Whether you realize it or not, you are constantly ‘reading’ and decoding images. All images, all photographs. You can’t help it, its what we humans do. We are storytelling animals, and pictures, every picture we encounter, is a portal into a story space.
Part of your work in this journaling process is to become more aware of how you do this, because it will expand your power as an author, both visual and written, and lead you closer to the core of your own story. This is true of not only the pictures that you have been making, but also images from your past. We all have some historical archive that traces the trajectory of our lives through the past. The archive is larger and deeper for some than others, but we all have at least some visual trace of our personal history.
I want you to select a personal snapshot — from last year’s vacation, or a picture your aunt took when you were eight years old, or whatever. It doesn’t necessarily even have to be a picture of you. It could be a picture of your father when he served in the army, or a family pet at some long ago birthday party, or some random snapshot taken from the backseat of a moving car. The snapshot can be of anything. The only rule for this exercise are that the picture must be connected somehow to your personal history, and there is something about the picture that brings to mind a story, a story matters to you.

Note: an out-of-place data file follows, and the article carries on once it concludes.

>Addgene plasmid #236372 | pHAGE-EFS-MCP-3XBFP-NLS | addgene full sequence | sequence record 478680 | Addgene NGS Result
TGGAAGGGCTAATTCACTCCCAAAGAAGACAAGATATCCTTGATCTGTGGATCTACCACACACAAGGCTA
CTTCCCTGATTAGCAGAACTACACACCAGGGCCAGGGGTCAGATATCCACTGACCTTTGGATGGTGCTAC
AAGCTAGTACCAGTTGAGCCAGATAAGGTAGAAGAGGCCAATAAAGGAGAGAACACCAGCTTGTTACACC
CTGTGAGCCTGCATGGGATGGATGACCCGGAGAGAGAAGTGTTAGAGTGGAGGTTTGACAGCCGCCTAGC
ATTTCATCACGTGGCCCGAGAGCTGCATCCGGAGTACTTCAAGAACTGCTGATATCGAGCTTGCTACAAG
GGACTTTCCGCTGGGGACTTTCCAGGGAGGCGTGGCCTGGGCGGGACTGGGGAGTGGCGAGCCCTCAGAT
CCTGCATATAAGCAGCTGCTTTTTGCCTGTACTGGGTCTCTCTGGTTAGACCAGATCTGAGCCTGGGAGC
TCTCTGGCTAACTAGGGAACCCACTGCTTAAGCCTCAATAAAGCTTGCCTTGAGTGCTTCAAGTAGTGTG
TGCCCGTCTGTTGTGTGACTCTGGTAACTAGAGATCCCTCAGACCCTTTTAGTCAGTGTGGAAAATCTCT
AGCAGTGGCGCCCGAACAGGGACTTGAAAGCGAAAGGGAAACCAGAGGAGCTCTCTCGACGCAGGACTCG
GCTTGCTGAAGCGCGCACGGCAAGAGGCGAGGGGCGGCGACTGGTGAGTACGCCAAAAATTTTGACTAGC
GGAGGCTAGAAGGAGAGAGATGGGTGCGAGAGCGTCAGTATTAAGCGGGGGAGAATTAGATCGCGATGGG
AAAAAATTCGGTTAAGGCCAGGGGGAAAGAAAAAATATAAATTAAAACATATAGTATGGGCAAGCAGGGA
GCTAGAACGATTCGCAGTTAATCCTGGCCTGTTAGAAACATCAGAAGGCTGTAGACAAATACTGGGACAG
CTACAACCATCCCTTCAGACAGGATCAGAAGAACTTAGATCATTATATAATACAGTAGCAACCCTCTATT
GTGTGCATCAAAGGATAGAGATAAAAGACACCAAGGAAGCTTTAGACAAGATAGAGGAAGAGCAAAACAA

Spend (at least) 10 minutes writing the story of this picture. Here are some possible writing prompts:
What are the facts?
What are the emotions, if any?
How are the facts and the emotions different? Similar?
What does this picture tell you about who you are and where you come from?
Describe who you were at the time the picture was made. How are you different now?
What do you see in this picture that no one else could ever see or know?
Imagine that you bought this snapshot in a junk shop, that you have no personal connection to it and no knowledge of its true history: you are simply drawn somehow to the composition or subject. Invent a new story for this picture, one that sees it more as imaginary fiction, rather than historical document.